You may know Ian Weinreich from Honest Trailers like my husband, or from his writing work on The Flight Attendant, Zac and Mia, Skylanders Academy, Mighty Med, and the American Patriot. In this episode, I sit down with Ian to talk about what it’s been like to write for two seasons on The Flight Attendant with Kaley Cuoco, the yes’s and no’s of Hollywood networking, what his writing process is like, and being ready before putting yourself out there. He shares his biggest tips for aspiring writers and actors alike, and gives us an exclusive peak into his upcoming work on Dead Boy Detectives. In this clip of the episode, Ian talks about landing HBO’s The Flight Attendant and the value of being ready & not rushing when you work in the entertainment industry.
Ian Weinreich: There’s enough out there now where you’ve watched something this week or you’ve read something this week, and I feel like that’s how you build, I don’t want to say, necessarily, friendships, but that’s how you build relationships in the industry. It might take a year or two or something, but then — I mean, I’ll be honest. The Flight Attendant came from — I had a spec going out. I asked someone if they would mind, before it went out, reading it, and if anything stood out to them that they could call attention to as, “Oh, there’s a problem here,” if they would let me know. They read it, gave me very nice feedback and very honest feedback. They liked it, and a year and a half later, they were staffing Flight Attendant and remembered me.
Sam Valentine: Wow.
Ian Weinreich: And remembered that script, and that’s how I was able to break out of kids TV.
Sam Valentine: Wow, that’s so cool.
Ian Weinreich: And that kind of changed everything for me. It came from — you know, it was a year and a half later, and it came from someone who I had a professional relationship with who knew I wasn’t coming to them for, like, to give it to their agent, eighteen months later remembered me and remembered that script. And I think I hope to do the same thing if I have the opportunity, and those types of relationships are what get — whether it’s acting or writing or, I’m sure, being a DP or whatever, those are the things where people want to help each other when they have those types of connections.
Sam Valentine: Yeah, I feel like that’s Hollywood in a nutshell, right?
Ian Weinreich: I mean, honestly.
Sam Valentine: [Laughs]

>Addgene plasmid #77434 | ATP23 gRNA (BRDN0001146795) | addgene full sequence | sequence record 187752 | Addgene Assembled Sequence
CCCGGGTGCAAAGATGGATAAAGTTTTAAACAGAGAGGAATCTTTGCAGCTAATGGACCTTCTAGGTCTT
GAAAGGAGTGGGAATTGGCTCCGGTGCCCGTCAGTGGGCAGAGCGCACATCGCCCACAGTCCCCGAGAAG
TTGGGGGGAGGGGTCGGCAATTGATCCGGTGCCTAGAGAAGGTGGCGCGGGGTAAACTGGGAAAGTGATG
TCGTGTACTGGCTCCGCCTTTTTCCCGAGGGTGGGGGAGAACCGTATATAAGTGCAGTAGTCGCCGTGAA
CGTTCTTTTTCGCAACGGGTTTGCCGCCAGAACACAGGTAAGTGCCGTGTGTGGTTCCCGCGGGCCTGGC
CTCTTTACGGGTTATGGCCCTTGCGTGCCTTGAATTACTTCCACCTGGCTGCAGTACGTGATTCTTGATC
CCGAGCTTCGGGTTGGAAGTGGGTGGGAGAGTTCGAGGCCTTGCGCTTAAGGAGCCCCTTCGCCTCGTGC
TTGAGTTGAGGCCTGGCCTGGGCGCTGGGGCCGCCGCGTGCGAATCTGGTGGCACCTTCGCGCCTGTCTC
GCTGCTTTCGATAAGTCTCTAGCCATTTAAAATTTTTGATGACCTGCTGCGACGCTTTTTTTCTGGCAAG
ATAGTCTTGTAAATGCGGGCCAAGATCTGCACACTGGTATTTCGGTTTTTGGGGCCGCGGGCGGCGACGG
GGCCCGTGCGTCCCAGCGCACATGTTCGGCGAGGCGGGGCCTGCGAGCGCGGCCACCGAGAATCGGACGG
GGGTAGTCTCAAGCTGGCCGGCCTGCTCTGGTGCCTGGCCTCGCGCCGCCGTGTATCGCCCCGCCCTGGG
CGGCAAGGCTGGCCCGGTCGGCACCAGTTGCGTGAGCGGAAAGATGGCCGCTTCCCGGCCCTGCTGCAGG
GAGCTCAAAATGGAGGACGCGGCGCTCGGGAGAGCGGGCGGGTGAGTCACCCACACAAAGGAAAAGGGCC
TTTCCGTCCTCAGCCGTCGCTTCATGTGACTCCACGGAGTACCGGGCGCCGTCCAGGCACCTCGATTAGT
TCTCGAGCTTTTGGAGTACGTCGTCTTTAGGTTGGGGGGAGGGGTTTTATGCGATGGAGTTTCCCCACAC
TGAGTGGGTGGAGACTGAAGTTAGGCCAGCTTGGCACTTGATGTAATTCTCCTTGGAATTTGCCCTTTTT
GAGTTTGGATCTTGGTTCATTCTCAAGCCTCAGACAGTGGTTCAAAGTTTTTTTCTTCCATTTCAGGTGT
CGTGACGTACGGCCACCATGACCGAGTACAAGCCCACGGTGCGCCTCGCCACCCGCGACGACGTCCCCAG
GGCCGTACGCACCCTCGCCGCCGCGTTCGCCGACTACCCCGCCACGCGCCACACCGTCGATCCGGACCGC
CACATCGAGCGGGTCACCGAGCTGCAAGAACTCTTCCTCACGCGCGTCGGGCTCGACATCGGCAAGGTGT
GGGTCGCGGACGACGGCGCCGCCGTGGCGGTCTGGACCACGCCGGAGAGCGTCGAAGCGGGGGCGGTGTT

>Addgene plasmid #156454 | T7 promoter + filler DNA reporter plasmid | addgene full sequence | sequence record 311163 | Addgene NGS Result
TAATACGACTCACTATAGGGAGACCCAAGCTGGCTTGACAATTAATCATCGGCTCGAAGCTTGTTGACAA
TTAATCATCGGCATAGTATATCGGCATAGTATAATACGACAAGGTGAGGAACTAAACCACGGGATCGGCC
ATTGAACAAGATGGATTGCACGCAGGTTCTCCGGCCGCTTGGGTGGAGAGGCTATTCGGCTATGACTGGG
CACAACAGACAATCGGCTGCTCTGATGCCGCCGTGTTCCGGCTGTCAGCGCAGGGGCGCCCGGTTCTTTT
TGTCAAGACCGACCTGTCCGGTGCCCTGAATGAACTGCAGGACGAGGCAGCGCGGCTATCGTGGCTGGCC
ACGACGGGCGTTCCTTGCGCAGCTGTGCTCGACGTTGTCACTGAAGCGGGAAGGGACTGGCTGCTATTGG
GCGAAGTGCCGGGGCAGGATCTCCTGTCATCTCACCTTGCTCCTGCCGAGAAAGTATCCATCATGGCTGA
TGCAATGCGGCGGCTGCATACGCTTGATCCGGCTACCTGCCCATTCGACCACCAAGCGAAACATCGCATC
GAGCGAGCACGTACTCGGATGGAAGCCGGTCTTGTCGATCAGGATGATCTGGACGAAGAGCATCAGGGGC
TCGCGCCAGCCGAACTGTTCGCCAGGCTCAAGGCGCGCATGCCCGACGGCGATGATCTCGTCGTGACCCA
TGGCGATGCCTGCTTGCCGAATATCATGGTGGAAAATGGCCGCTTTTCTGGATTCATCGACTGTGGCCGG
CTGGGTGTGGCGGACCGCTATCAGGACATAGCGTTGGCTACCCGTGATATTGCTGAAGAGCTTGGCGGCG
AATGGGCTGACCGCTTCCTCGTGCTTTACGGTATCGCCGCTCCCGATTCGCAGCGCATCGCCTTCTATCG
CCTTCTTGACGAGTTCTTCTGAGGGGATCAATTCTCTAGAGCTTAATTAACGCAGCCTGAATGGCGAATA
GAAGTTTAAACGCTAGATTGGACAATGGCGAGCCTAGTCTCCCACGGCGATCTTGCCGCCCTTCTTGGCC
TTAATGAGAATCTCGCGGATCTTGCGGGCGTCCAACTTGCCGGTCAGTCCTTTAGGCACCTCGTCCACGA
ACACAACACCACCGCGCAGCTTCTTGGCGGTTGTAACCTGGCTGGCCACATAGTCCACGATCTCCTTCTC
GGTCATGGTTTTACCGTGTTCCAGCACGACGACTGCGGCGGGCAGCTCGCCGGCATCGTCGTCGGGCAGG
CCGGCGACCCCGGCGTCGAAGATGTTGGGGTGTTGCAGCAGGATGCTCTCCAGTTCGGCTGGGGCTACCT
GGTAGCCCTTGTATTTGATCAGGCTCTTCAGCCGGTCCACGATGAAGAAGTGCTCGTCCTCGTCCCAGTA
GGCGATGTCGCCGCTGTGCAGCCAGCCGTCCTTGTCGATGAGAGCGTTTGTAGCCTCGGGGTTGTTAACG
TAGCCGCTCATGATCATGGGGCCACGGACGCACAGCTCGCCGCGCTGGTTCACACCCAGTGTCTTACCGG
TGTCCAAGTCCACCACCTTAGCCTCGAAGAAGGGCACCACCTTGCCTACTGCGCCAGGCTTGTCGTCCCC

Ian Weinreich: This is very much my Hollywood moment.
Sam Valentine: That is the coolest! I love that.
Ian Weinreich: I mean, a lot of my — one of my best friends has a very similar story where it was just a friend of ours that we liked having him around and liked his sense of humor, had a show on Fox for a couple years, and we’re finally opening up staffing and just on a ski lift on a random ski trip we were on, I was like, “Hey, do you have a sample?”
Sam Valentine: That’s it.
Ian Weinreich: That was it.
Sam Valentine: But they had the sample, right?
Ian Weinreich: They had the sample!
Sam Valentine: Going back to our previous conversation —
Ian Weinreich: Yes.
Sam Valentine: — is if you were involved in these conversations, if you were at a point in your career where — actors often ask me about networking, and I’m like, well, how’s homebase, right?
Ian Weinreich: Mm-hmm.
Sam Valentine: What’s your craft? How are your materials? Before we go searching for people to send it to because that’s what people, once they get on your side, they’ll say, “Send me your stuff,” whether you’re a writer, whether you’re an actor, and if you don’t have stuff to send that’s good, you don’t want to be in those conversations yet. [Laughs]
Ian Weinreich: Yes, and I also think, to that point, and I’m sure this applies with acting as well, but not to rush.
Sam Valentine: Yes.
Ian Weinreich: Nothing drives me crazier than when someone sends me a script that I’ve agreed to read for whatever reason and six hours later I get: “Actually, you know what, I took a look at it and I added this thing here, and here’s a newer draft.” That’ll go on for, like, a week, and I’m just like, “I’ve read the first 30 pages, like, twice now.” I feel like take your time, get it in the shape you want it to be in before you start advertising you’re ready to — it’s sort of the same thing with that resume story I told you —
Sam Valentine: Yeah.
Ian Weinreich: — where it’s like instead of rushing into it I think, whether it’s stuff if you’re editing a reel or you’re editing a scene you were in, I think it’s the same thing where it’s like take an extra day. Most things take so long in this town anyway that unless it’s the one situation where you need it, someone’s asking for it, “I need it right now, right now, right now,” take a few hours and make sure it’s the right version. Make sure it’s attached to the email when you send it.
Sam Valentine: [Laughs]
Ian Weinreich: ‘Cause, yeah, that’s also a big “no” for me is when I get the email the next day like, “Actually, you know, read this one instead.”